Ever since leaks regarding the depth of NSA surveillance went public, there’s been a lot of “paranoid” talk. Revelations of this magnitude make it clear that we cannot trust our governments to abstain from these kinds of activities or to be honest with us about them. Naturally, this leads to questions about what else they’re hiding. What do they plan to do with all the intelligence they’re gathering, and what might they resort to in an “emergency”?

A quick web search brings up plenty of outlandish suggestions, like martial law, “false flag” terrorist attacks and “FEMA” internment camps. Given the context of secret societies and space-aliens, it’s often hard to take these allegations seriously. Honestly, I’m not much for Alex Jones, but am willing to admit that there is often a kernel of truth, or at least a little historical precedent to back them up.

Most people have about the internment of Japanese-Canadians and Americans during the Second World War. It’s one of the darkest chapters of our history and a frightening reminder that Hitler and his Holocaust weren’t as exceptional as we now like to claim. What’s not widely known and managed to remain secret until a few years ago is that this wasn’t the end of our government’s internment schemes. Under a plan named “Profunc”, lists were made of “prominent functionaries” in the Communist movement and plans made to arrest them and their families en masse in the event of a “national emergency”. This program and its lists remained in place until the 1980s, and while it was never enacted on a national scale, the individuals it targeted suffered for decades through “preventative” arrests and no-fly-list style restrictions.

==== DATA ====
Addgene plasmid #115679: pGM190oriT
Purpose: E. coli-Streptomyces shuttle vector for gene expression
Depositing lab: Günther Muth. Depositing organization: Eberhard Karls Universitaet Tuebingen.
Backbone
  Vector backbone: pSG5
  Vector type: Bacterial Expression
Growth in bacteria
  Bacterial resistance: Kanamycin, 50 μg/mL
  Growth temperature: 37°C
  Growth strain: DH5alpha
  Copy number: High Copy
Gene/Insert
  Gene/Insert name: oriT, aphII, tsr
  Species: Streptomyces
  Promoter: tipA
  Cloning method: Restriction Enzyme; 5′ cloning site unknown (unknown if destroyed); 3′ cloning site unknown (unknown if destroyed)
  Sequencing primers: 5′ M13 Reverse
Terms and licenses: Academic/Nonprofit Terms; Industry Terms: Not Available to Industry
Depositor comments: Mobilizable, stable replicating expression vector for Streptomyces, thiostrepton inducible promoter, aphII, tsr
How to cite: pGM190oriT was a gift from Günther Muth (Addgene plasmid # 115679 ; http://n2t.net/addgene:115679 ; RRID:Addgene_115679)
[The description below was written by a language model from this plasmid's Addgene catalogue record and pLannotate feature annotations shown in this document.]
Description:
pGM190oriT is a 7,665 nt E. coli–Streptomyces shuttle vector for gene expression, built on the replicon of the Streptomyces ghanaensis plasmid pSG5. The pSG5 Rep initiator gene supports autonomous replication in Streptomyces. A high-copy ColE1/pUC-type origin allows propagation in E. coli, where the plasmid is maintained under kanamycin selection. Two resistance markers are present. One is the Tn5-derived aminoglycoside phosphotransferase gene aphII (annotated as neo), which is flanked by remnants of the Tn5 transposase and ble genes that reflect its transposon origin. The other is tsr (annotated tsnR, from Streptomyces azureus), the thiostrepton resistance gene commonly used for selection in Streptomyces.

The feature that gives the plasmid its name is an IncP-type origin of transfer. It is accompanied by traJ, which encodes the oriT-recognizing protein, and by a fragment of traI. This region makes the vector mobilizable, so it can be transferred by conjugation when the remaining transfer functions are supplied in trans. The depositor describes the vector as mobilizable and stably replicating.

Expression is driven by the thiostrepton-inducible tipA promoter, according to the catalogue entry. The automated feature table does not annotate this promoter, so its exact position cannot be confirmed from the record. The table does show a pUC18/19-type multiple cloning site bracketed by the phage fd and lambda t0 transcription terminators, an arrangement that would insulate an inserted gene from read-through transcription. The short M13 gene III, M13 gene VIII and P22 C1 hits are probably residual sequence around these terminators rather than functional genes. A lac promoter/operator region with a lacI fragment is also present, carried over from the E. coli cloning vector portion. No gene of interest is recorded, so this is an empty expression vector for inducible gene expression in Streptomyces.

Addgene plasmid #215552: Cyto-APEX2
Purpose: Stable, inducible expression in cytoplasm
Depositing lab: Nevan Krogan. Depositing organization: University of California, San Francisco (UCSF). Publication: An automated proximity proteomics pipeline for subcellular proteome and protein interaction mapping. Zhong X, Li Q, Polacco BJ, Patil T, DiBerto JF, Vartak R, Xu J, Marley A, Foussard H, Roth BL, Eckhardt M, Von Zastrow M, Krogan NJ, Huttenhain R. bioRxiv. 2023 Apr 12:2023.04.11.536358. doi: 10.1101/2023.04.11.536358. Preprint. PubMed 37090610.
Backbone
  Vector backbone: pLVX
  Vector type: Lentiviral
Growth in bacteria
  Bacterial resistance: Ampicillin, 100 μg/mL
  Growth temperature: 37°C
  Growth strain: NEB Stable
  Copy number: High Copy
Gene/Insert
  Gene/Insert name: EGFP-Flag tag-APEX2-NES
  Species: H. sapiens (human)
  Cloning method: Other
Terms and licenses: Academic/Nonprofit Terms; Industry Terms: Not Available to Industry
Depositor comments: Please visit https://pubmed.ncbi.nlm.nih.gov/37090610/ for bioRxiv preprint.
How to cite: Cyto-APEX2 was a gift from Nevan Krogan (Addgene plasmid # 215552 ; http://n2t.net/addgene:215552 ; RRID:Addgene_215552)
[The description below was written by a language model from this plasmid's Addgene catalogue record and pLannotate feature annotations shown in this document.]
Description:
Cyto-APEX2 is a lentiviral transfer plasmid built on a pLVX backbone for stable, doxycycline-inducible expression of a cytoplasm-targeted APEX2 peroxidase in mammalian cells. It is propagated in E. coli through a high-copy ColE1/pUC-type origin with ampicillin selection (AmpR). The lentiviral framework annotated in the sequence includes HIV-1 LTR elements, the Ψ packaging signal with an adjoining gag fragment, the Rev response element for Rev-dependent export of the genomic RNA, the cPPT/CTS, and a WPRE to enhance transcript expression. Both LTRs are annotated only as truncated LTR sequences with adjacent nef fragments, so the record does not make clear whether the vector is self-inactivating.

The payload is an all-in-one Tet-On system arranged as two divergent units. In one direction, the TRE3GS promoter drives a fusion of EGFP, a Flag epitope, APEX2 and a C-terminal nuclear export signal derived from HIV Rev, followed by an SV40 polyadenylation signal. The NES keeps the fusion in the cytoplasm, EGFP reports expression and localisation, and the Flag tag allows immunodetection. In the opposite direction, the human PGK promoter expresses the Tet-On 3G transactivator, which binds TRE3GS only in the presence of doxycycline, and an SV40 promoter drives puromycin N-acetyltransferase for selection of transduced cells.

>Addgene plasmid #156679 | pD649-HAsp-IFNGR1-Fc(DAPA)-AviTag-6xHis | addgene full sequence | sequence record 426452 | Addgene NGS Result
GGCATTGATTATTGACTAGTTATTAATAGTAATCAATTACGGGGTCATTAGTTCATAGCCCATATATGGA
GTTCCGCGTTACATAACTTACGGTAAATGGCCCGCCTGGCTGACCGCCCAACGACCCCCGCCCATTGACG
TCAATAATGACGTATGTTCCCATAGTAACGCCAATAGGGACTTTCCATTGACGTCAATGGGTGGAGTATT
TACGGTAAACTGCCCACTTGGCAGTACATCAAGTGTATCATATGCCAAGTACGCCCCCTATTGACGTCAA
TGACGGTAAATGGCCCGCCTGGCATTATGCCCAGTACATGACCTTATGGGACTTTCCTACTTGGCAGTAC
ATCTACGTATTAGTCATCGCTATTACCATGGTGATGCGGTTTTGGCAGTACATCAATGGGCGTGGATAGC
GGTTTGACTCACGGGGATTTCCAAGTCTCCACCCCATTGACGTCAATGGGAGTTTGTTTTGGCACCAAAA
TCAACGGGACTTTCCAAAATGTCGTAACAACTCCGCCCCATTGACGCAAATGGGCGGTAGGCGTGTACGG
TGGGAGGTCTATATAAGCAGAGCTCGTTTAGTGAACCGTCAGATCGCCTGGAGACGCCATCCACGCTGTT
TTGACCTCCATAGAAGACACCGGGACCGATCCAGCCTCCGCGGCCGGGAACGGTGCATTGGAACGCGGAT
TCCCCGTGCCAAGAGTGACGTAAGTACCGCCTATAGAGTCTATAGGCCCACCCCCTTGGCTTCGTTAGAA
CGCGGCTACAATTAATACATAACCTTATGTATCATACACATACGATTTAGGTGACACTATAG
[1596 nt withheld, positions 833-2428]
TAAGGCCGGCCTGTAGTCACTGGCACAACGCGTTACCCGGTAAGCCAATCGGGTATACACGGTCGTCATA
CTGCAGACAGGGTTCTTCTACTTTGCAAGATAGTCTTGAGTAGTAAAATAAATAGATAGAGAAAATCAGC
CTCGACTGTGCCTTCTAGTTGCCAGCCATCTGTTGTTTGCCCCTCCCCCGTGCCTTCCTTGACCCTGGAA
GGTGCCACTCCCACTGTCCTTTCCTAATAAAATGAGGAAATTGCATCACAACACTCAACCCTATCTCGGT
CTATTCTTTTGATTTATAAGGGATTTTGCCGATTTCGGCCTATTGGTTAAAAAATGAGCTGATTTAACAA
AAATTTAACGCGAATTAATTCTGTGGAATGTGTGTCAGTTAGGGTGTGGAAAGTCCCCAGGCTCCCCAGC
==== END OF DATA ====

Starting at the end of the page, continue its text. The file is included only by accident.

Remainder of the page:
Make no mistake: this can happen, even in Canada. It almost did.

Today documents are coming out of the Pentagon detailing new plans for domestic militarization. The Cold War has been replaced by 21st century threats like climate change, plagues and economic collapse. Instead of the “red menace”, we now have vague references to civil unrest and “domestic insurgencies”. We can only hope that these schemes, too, will die a quiet death and be filed away somewhere dark and remote. Even if we are so lucky, though, these documents and others should prove one thing: governments will do anything to maintain control if they get desperate enough.

Tonight’s movie comes from the CBC’s Fifth Estate. Enemies of the State tells the story of Profunc, its discovery and and the people who came to be on its lists.